The standard method to mount video doorbells and other outdoor smart gear on your home is drilling and anchoring. If you don’t want to drill holes in your house, here’s how to avoid it.
Why Use Mounting Tape?
To be sure, drilling a hole, setting an anchor, and mounting your video doorbell or other gear directly into the structure of your home is by far the most secure way to mount it—both in terms of actual stability and in terms of anti-theft security.
But there are plenty of reasons why you might want to avoid doing so. Perhaps you’re renting, and drilling holes into the door frame or siding is out of the question. Perhaps you have a historic home—or even a new one for that matter—and you don’t want to drill holes in the stone or brickwork. Or, if the only suitable mounting space for your video doorbell is over your siding, you may wish to avoid poking holes in it (creating a potential leak point in the process).
Whatever your reason for not wanting to go the traditional drill-and-anchor route, using mounting tape is a viable alternative.
Of course, strong tapes could also potentially damage surfaces and coatings, too. So if you’re in a situation where you want to use a video doorbell, but you absolutely must do it in a leave-no-trace way, we recommend looking at no-drill door-mount options that allow you to secure your video doorbell to the door by tension alone.
Selecting the Right Mounting Tape
There are quite a few different kinds of tape you can use to mount your video doorbell. The two biggest considerations are how permanent you want the mount to be and the weather conditions the mounting location will endure.
A mounting tape that would work fine inside the climate-controlled envelope of your home will likely fail within days when used outside in a climate with high temperatures and humidity. At the same time, whether your doorbell will be mounted under a covered porch roof or will be exposed to the elements also factors into the kind of tape you’ll need.
If you want to take the least aggressive approach with the minimal amount of risk to the mounting surface, 3M makes outdoor weather-rated versions of its popular Command tape. If you have a smooth, non-porous surface to stick the doorbell to and you want to play it safe, it’s worth trying.
3M Outdoor Command Strips
If you’re worried about your deposit money and still want to tape-mount, try these gentle but strong strips.
The strips won’t adhere well, or at all, to highly textured surfaces like brick, stucco, rough wood (like cedar shake), and such. A near-perfect location Command tape strips would be on the glass of a sidelight window beside the door.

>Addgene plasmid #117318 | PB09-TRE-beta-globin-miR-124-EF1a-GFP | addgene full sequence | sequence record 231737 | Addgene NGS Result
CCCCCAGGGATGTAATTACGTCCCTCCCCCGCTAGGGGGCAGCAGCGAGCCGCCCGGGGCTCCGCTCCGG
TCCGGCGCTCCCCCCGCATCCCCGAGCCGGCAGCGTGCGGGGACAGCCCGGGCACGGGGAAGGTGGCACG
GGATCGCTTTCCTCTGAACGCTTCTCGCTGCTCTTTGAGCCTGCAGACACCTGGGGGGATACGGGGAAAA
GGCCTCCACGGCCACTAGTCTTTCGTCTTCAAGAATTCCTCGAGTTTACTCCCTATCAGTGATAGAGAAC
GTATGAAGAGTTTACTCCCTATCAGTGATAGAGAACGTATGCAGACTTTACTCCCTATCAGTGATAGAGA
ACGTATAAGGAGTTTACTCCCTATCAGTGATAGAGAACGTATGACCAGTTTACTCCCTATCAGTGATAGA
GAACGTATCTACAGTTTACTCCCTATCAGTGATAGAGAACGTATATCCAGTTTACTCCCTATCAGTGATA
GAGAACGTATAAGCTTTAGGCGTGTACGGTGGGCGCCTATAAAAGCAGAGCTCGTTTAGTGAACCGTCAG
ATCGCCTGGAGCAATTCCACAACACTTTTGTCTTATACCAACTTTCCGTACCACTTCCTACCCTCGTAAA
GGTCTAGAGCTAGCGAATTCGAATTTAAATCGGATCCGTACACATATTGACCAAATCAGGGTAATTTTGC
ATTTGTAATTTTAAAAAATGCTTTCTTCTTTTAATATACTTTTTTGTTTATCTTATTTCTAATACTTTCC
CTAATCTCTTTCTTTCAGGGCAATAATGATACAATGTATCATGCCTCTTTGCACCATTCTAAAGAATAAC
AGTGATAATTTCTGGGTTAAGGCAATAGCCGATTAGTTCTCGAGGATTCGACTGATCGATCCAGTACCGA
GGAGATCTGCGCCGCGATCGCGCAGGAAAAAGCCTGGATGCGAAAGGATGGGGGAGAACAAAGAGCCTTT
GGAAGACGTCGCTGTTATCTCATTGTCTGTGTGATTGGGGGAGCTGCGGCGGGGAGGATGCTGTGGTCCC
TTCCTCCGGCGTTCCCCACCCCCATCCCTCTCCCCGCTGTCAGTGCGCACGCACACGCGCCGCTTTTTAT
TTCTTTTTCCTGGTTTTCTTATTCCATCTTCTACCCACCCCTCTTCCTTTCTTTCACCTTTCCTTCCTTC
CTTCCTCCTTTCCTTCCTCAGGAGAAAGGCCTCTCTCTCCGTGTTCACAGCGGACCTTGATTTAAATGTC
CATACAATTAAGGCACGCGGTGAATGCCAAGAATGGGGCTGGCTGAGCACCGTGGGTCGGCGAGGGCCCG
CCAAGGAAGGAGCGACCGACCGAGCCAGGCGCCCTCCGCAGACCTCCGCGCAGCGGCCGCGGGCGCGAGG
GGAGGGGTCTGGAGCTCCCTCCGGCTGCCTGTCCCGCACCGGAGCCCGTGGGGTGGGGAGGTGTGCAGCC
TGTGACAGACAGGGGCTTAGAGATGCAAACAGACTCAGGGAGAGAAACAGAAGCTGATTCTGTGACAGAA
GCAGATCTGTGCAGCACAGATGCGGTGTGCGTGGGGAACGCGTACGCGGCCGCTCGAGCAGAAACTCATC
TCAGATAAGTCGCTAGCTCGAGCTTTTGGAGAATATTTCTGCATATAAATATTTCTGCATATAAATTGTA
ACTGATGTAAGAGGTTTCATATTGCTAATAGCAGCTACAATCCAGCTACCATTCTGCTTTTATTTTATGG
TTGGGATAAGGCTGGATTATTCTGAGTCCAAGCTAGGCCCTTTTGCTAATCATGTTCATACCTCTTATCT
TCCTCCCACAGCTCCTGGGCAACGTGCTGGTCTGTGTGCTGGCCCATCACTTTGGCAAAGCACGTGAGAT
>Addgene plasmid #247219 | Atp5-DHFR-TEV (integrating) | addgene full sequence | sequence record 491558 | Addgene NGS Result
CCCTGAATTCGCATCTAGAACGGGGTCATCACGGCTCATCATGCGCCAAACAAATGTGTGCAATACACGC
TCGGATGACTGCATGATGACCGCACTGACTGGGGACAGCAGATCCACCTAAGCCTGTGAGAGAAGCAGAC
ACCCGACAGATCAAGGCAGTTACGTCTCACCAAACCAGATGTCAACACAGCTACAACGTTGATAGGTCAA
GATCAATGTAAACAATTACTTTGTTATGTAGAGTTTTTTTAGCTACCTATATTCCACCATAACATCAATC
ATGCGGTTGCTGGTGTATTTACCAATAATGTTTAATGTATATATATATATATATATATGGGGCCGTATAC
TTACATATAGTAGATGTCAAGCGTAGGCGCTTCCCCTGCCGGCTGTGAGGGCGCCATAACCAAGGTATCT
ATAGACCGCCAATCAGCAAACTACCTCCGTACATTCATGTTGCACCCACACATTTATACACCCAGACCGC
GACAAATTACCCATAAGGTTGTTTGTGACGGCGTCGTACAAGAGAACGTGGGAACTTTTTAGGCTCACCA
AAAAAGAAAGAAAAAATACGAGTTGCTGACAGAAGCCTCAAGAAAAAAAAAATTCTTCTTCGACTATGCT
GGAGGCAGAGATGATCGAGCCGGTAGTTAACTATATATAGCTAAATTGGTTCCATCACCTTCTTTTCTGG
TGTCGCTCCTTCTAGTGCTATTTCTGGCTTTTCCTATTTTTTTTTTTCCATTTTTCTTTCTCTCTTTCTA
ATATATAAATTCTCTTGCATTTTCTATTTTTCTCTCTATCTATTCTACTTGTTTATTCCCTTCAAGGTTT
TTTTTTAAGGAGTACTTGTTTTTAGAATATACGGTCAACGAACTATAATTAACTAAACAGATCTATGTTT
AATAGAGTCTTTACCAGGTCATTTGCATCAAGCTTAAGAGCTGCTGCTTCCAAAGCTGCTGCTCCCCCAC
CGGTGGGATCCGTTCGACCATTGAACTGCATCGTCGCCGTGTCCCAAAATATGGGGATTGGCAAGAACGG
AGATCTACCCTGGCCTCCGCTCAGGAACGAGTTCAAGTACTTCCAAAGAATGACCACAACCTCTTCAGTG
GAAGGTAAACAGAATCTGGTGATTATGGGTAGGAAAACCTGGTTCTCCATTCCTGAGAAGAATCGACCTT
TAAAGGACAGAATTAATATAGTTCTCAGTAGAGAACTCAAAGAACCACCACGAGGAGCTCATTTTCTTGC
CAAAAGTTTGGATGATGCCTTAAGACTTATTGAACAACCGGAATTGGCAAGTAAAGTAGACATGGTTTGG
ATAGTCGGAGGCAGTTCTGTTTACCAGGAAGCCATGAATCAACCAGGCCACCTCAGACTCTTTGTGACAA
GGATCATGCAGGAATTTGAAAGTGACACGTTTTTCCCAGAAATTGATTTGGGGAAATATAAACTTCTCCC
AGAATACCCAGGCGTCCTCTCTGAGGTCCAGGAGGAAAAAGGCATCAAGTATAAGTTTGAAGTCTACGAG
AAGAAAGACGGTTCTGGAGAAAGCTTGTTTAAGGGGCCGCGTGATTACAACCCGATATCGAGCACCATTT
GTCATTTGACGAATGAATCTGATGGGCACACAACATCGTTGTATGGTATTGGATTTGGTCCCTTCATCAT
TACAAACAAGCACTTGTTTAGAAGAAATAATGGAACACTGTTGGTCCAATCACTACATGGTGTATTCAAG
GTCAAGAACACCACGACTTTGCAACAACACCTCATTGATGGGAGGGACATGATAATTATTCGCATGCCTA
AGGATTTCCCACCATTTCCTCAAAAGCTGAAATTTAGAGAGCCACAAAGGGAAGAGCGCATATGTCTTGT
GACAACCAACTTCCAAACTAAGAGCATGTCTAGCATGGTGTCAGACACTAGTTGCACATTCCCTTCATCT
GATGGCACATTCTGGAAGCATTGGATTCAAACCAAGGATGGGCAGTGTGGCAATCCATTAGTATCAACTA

If you’d like a solution that’s a bit more permanent (though not impossible to remove), consider 3M’s Very High Bond (VHB) heavy-duty mounting tape. The stuff has a nearly legendary reputation for applications big and small, and it’s a reputation well deserved. Plastic to brick, aluminum to aluminum, glass to glass, you can mount practically anything with VHB tape.
It’s water resistant and temperature resistant, and although it can be removed using heat or solvents, once you apply the tape, it’s simply not going anywhere without somebody working to get it off.
Before you order a pack or roll of tape, however, do keep reading. Some video doorbells require you order an additional kit, and some of those kits ship with high-quality tape included.
Video Doorbell Tape Mounting Plates
Selecting the tape is only part of the equation. The second part is determining if you need any additional parts to make the mounting process viable.
You need to examine the particular video doorbell you have and determine how the doorbell attaches to the default mounting plate (which the manufacturer presumes you will mount with screws). You also need to look at how the video doorbell is charged. Do you need to bring the entire unit inside to charge? Does it have a removable battery?
If you’re lucky, the provided mounting plate will have a fairly large rear surface area perfect for attaching the mounting tape and an easy way to access the battery or remove the doorbell.
If you’re less lucky, you may need to look for a specific no-drill mounting plate for your particular model. Ring makes first-party plates specifically for this purpose. Other companies make third-party plates for various smart home video doorbells.
This no-drill mount for the Google Nest doorbell, from Wasserstein—a smart home accessory company—for instance, includes not just a mounting plate you can attach the OEM Nest plate to but even comes pre-taped with a ring of 3M VHB tape on the back. They have similar models for video doorbells from Blink and Arlo.
You’ll also find a variety of plastic and aluminum mounting plates for various video doorbells like this one for Blink.
You can also, of course, simply make your own mounting plate with a piece of scrap wood. A basic piece of pine scrap sized around 4 inches wide, 6 inches tall, and a half inch thick or so, painted or stained to match your home, would be a perfectly serviceable “base” to screw your video doorbell’s original plate into. Then you just use some tape to mount the scrap wood base where you’d like it and you’re in business.
The DIY base plate approach also has an added benefit. If you would like to use a particular specialty baseplate with your doorbell video camera, like an angled plate for your Google Nest Doorbell, it’s easier to mount them to a regular piece of wood and then secure the piece of wood than to search for a specialty mount with a flat tape-friendly back.
Finally, if all this talk of putting heavy-duty might-damage-the-paint tape on your rental has you sweating the loss of your deposit, do check out these no-drill/no-tape solutions for attaching your video doorbell to the door itself.